Article by: Hari Yellina
Twenty plants have been grown onboard space stations, including a dwarf wheat crop and vegetables, as researchers continue their search for crops that will help keep humans alive on Mars. Food is not readily available on Mars, where humans are scheduled to arrive by 2040, unlike water, oxygen, and fuel, which can all be created and recycled in space. Harvesting crops for resupply from Earth is simply not a possibility, because astronauts travelling to Mars would have to wait nine months for it to arrive, leaving them hungry. So, a slew of researchers, including Matthew Gilliham, Waite Research director at the University of Adelaide, and Jenny Mortimer, School of Agriculture, Food and Wine have joined the race.
According to professor Gilliham, there has been an unprecedented amount of energy focused on space, and maintaining human life on Mars has become something of a fixation for the sector. Working out how to carry everything but the kitchen sink to survive is not easy, but it is conceivable, according to professor Gilliham, because deep-space travel is high on the agenda. “As we get farther into space, Mars is 55 million kilometres away at its nearest point and is obviously unfeasible to deliver resources to,” stated professor Gilliham. Researchers are scared off not only by the prospect of a three-year round trip to transport food, but also by the amount of food necessary for an average crew of astronauts.
For a Mars mission, a staggering 10-tonnes of food would be required, and professor Gilliham is optimistic that it will be made up of more than simply dehydrated meals. Two technologies for growing food onboard a spacecraft have been successful thus far. Veggie, or Advanced Plant Habitation and Vegetable Production System, is a space garden aboard the International Space Station. Both systems have a tray of plants and are around a metre cube in volume. The APH, like Veggie, is a plant research growth chamber on station. To feed water, nutrients, and oxygen to the plant roots, it uses LED lights and a porous clay substrate with controlled release fertiliser.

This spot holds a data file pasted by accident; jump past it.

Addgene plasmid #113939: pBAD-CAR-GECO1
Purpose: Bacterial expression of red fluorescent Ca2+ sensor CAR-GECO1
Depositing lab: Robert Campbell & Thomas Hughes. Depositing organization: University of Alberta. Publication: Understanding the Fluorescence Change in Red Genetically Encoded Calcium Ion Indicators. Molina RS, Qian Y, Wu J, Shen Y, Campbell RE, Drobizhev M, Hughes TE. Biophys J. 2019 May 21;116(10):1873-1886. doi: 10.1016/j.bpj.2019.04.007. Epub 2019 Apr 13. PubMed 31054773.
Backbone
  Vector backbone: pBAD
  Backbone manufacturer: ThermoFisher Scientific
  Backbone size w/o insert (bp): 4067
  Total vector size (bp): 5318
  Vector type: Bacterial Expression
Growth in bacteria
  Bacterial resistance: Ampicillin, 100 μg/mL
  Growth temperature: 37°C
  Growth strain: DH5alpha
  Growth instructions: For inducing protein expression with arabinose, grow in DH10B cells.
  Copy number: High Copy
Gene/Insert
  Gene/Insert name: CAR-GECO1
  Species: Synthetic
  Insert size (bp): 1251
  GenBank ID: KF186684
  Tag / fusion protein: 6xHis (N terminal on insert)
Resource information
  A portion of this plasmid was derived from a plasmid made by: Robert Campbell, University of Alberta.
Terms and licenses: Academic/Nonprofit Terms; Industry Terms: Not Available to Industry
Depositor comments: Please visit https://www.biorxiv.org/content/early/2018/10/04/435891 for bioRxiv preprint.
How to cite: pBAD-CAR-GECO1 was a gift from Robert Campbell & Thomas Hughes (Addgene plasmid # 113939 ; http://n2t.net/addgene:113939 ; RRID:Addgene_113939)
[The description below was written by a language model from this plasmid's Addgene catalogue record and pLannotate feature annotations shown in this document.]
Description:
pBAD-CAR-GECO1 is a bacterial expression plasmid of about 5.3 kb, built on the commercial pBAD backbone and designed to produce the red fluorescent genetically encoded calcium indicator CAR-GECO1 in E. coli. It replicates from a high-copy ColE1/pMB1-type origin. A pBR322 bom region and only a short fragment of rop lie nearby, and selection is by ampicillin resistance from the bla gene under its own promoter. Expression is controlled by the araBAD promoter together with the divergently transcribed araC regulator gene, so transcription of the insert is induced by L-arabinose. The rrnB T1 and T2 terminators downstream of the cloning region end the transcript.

However, unlike Veggie, it is contained and mechanised, with cameras and more than 180 sensors in continual interactive contact with a team on the ground in the United States, so the crew doesn’t have to worry about it on a daily basis. It has fully automated water recovery and distribution, as well as atmospheric content, moisture levels, and temperature. When a harvest is ready for research, the crew removes samples from the plants, freezes or chemically fixes them to preserve them, and sends them back to Earth for scientists to study so they may learn more about how space influenced their growth and development. Veggie gardens are normally the size of a carry-on piece of luggage and hold six plants.
Each plant is grown in a “cushion” that contains a clay-based growing medium as well as fertiliser. The cushions are necessary for maintaining a healthy balance of water, nutrients, and air around the roots. Professor Gilliham stated that while this was ideal for a food garnish as well as a psychological boost, more research was required. “Chilies were the most recent crop to be planted,” he continued, “but we can go beyond that.” “We need to figure out how to scale up from a metre cubed system to advanced production systems in order to build a self-sustaining spacecraft with a food supply,” says the researcher.
Plants also make people happy, according to associate professor Mortimer, who claims that researchers have discovered mental health and wellness benefits from growing crops while on cruises. “We depend on vegetation for several things on Earth, and we frequently take them for granted,” she remarked. “However, it is easy to think about the pleasure we derive from being surrounded by greenery, and how many people took up gardening during their solitude – it is essential to our physical and emotional well-being.” Despite the success of strawberries, carrots, radishes, and many other crops in space, determining the appropriateness of grains was tough. “We need to develop plants that can be used totally to reduce waste,” associate professor Mortimer stated.